Whenever there is change, there will be risk. However, change also creates an opportunity to improve and make things better.
For example, I worked with one CISO at a company where the phrase "digital transformation" was being used frequently — as is the case at many companies. The IT security team had to keep up with all the changes taking place while also supporting existing systems and processes.
This company was able to improve by involving the whole business in the security process. First, the board of directors issued an edict to the CEO around reducing risk across the entire organization. Rather than treating this as solely a technology process, involving the CEO meant it became a business process issue instead. Between them, the CEO and CISO decided to implement a key performance indicator (KPI) based on the number of vulnerabilities on each machine in their business. They knew if they could drive this number down, it would greatly reduce the risk from ransomware and other attacks.
The CEO put the responsibility for this KPI on each business unit's managing director, rather than onto the IT department. This forced the business to integrate better with IT across all operations, as well as ensuring the change process and sign-off procedures were slick from the start. As each department lead was responsible for their results, they were more involved in decisions to get things done. There was also a second benefit: Changes on the business side were flagged earlier in the process, allowing security to get involved at the beginning rather than the end.
Linking Security Processes to Business Results
Like all security projects, the ability to improve KPIs starts with how to prioritize. According to the SANS Vulnerability Management Survey for 2020, almost 82% of respondents' organizations now prioritize vulnerabilities to help them cope with the huge volume of new issues coming in. Most importantly, there is no "one size fits all" approach to managing risk suitable for every organization, so CISOs must design their approach to best fit the needs of the business. For example, while nearly 78% of those surveyed by SANS are using CVSS severity as a vulnerability prioritization technique, more than 66% are including asset value, and 73% consider exploitability.
Every organization should have an accurate list of all its assets and be able to rank those in order of importance. By understanding which assets, applications, or sets of data are most critical to protect, CISOs can set out rules and processes for stopping vulnerabilities. However, many organizations don't have an accurate list in the first place, so that needs to be solved first.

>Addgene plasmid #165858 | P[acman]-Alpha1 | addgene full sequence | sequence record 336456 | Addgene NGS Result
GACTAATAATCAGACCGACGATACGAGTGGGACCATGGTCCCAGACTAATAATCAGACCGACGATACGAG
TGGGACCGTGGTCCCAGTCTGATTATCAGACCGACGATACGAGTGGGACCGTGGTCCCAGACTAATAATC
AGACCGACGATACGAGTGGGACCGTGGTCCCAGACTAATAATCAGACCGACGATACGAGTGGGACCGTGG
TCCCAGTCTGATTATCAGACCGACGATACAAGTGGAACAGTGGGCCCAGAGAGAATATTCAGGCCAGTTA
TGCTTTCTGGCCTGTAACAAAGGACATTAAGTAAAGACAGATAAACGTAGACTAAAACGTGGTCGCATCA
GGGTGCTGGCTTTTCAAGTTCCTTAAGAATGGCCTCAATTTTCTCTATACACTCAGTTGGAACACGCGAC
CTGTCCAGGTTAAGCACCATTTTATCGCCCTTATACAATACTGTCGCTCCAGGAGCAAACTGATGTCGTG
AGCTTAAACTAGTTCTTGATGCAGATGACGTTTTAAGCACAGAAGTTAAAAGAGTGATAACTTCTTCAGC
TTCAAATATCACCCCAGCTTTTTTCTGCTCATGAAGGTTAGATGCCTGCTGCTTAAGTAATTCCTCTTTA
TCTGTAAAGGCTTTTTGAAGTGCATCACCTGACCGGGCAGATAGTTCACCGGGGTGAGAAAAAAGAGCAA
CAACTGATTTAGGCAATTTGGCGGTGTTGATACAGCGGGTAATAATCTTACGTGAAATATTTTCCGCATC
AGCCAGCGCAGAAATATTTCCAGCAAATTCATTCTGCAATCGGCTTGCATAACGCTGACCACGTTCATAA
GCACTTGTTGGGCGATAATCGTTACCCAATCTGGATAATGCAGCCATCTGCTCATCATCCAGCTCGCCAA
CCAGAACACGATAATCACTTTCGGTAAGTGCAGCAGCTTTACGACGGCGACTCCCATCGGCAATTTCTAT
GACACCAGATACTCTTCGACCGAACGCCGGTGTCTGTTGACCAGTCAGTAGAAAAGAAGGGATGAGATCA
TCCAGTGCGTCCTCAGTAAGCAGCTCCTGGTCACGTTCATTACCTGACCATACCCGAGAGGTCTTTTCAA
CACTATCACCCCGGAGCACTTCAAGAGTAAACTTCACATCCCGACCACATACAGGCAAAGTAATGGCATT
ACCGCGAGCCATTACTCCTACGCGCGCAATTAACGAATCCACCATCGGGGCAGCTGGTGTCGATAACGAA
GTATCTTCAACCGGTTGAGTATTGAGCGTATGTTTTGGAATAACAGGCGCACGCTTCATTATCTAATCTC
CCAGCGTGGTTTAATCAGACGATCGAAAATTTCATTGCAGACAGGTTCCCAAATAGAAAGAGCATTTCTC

It's also important to look at who is responsible for applying those fixes to assets. Ideally, you'd look at how wider business units can be assigned responsibility, but this isn't always possible. In many large enterprises, these tasks are split across departments: While the IT security team will provide alerts on issues that have to be fixed, they will have to turn to the IT operations or services team to carry those patches out, or to teams in a business unit or department. These areas may also be outsourced, leading to further potential problems or delays in getting fixes applied. In the most complex environments, there may be multiple teams involved in the process. Where possible, the number of people involved should be kept to a minimum because the more people involved, the more complexity and slower progress.
This can affect change control processes and getting sign-off on updates being rolled out. It can also lead to problems around what is covered by KPIs. At one company, their dashboard had all green lights for patching status, but security issues kept coming up. After investigating further, the reason was that their outsourcing firm was contracted to handle and report on desktop operating system updates, rather than application patches. When the security team looked at the bigger picture around applications on those assets, the situation was different and there were multiple issues to resolve. Once the KPI and the contract were updated to cover all software assets, security improved.
Not every CISO will have the opportunity to use the CEO's clout to get what they need in place. For other CISOs, the challenge is more around how to provide the right information to the management team and the board to demonstrate how their approach works. Thinking about business responsibilities around risk management can help. By linking security processes to business results, CISOs can get the support they need and deliver better outcomes.